Somehow, September kind of slipped away from me. I knew four weeks ago that I needed to come up with a new Soup or Salad of the Month recipe, but nothing that looked appealing came across my path, and before I knew it, the month was nearly over and I still hadn't found a new recipe.
So when I finally tried a new vegetable dish last weekend, I decided to go ahead and call it my Salad of the Month, even though it's not really what most people would consider a salad. It is a mixture of veggies, but it's served hot or warm, not cold. So it's definitely not a salad by my dictionary's definition, which is "a cold dish of various mixtures of raw or cooked vegetables, usually seasoned with oil, vinegar, or other dressing." But on the other hand, there are dishes that are served warm but are definitely considered salads, like the Warm Chick Pea Salad with Arugula we had back in May. So where exactly do you draw the line? There's a fairly earnest discussion of the subject on the Serious Eats forum, in which people point out that dishes composed primarily of Jell-o with fruit or veggies added are considered salads in the Midwest, and cooked ingredients like eggs and shrimp appear in so-called salads all the time.
So I think I'm just going to say that, while this dish may not fit most people's idea of a salad, it does fit in with my initial goal of eating a healthier, more veggie-centric diet, which was what prompted me to focus on soups and salads for my Recipes of the Month this year. And given the choice between including a questionable recipe and having no recipe at all for September, I think it's better to go ahead and count it. You can argue with me in the comments if you like.
So what is this sort-of salad dish? It's a very simple recipe from Mollie Katzen's Vegetable Dishes I Can't Live Without (Tante Malka, 2007), combining cabbage and leeks in a sesame dressing. You saute the sliced leeks in a bit of melted butter until they're "very tender," then add an equal volume of cabbage and a bit of water and let it cook over low heat until the cabbage is "tender" as well. (This is the step that makes it questionable to classify this dish as a salad. If the cabbage was cooked only until "tender-crisp," then I think I could call it a salad without feeling like I was cheating.) Then you dress the whole business with dark sesame oil, toasted sesame seeds, and salt and pepper to taste.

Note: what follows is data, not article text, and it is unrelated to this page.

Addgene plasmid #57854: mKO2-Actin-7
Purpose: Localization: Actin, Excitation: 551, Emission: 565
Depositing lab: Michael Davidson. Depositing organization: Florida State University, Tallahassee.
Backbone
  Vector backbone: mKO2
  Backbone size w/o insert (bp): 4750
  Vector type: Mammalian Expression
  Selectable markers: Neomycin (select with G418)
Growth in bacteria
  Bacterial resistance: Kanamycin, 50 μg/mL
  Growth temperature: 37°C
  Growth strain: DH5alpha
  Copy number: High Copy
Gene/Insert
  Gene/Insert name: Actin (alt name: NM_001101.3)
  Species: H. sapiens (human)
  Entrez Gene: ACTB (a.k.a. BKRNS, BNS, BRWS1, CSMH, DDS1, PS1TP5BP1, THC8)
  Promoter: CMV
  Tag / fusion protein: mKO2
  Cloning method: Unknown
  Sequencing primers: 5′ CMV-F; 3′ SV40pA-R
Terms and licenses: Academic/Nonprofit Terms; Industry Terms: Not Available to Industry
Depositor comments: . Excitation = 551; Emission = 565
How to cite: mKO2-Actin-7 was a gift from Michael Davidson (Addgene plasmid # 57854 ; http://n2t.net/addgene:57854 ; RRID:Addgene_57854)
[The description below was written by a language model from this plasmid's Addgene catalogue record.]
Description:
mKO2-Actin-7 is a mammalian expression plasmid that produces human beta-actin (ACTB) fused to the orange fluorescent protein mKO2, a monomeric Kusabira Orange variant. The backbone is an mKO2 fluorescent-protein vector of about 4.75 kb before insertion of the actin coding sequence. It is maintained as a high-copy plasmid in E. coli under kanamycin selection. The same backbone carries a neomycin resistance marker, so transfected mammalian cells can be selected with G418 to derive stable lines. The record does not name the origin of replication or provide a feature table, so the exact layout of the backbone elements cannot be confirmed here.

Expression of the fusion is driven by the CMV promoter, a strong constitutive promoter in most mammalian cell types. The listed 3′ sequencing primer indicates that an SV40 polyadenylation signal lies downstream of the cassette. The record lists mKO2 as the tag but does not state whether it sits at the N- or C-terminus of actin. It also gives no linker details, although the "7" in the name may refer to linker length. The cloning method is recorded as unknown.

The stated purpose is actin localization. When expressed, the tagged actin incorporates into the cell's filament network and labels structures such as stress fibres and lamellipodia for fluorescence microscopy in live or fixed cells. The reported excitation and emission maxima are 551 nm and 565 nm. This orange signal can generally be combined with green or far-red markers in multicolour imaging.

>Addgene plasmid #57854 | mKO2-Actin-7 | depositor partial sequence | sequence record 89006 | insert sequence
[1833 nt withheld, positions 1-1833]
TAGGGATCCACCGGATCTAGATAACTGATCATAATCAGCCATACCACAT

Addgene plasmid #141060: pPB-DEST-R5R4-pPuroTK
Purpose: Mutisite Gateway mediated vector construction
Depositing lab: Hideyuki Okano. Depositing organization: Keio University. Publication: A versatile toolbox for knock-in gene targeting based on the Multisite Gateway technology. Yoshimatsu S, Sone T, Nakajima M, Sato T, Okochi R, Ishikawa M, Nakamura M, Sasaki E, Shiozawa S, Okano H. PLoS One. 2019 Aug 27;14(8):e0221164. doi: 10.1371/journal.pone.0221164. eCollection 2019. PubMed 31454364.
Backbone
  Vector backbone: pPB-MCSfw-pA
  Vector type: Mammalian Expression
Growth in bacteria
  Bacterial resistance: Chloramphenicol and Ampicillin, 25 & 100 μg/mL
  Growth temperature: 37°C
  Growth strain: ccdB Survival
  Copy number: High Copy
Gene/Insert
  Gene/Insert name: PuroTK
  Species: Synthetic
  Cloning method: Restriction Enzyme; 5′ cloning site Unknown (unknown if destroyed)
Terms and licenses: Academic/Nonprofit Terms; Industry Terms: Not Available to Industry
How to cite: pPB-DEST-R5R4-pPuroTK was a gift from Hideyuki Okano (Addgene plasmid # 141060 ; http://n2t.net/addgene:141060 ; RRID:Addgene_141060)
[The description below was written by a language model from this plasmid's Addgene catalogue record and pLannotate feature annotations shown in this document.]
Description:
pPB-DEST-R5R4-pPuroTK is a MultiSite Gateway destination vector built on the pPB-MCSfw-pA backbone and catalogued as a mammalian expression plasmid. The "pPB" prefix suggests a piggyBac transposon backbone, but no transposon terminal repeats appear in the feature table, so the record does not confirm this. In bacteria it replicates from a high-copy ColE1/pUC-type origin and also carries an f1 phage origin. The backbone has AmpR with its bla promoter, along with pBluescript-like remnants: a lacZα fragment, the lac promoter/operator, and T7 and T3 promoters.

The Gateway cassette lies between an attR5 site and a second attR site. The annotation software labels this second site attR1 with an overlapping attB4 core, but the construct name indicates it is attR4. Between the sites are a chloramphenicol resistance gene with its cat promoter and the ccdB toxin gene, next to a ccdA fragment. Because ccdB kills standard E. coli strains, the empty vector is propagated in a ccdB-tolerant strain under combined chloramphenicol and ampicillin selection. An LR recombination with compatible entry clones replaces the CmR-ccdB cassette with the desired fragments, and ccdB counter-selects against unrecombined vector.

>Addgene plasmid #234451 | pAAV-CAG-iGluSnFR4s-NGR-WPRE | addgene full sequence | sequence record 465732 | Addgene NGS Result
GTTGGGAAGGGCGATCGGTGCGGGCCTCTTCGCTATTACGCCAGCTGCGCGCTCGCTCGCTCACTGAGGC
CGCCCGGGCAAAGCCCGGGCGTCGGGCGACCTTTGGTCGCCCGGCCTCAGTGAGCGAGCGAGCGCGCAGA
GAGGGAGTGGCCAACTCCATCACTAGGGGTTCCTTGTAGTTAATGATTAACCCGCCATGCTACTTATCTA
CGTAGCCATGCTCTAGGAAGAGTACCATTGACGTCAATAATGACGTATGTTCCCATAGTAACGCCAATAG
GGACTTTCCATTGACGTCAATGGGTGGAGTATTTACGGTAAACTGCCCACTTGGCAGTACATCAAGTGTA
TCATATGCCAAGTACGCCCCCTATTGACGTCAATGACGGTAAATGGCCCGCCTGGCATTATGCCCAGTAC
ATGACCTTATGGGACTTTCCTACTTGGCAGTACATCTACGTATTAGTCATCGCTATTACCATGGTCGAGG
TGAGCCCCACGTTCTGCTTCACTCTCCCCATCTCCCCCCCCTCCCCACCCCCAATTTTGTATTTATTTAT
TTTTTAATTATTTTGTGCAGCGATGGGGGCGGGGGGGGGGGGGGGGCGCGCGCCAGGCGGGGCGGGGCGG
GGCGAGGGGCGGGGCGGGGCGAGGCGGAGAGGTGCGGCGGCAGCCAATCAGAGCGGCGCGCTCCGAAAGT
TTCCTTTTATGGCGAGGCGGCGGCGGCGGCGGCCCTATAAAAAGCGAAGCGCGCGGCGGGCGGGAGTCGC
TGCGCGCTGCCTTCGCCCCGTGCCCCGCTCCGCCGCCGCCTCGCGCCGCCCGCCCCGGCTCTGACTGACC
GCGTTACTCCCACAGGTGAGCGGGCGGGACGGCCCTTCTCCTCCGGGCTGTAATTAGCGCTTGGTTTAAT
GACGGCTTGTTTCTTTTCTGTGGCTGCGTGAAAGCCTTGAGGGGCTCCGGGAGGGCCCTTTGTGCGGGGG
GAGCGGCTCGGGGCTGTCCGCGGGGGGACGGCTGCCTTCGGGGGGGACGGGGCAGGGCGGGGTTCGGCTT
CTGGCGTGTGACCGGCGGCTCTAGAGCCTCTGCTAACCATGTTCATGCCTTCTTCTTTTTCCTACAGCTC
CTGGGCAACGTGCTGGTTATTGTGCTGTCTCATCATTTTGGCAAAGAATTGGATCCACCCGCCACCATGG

We served this up as a side dish, with some pan-broiled sausages (free-range from the Amish market, of course) and leftover polenta. Unfortunately, the flavors of these three dishes didn't really complement each other all that well, so I didn't feel like the dish was being shown to its best advantage. But even if it had been, I honestly don't think I'd have been all that crazy about it. Cabbage, to my thinking, is at its best when it's a bit crisp, not cooked into mush. If we'd cooked the cabbage to tender-crispness rather than sogginess, as I suggested above, it probably would have been more to my liking. As it is, I don't think we'll be making it again.
So as an addition to our vegetable repertoire, I don't think this sesame-braised cabbage can be considered a success. But as a way to get me through the month of September without having to scrap my New Year's Resolution, it's at least a partial success.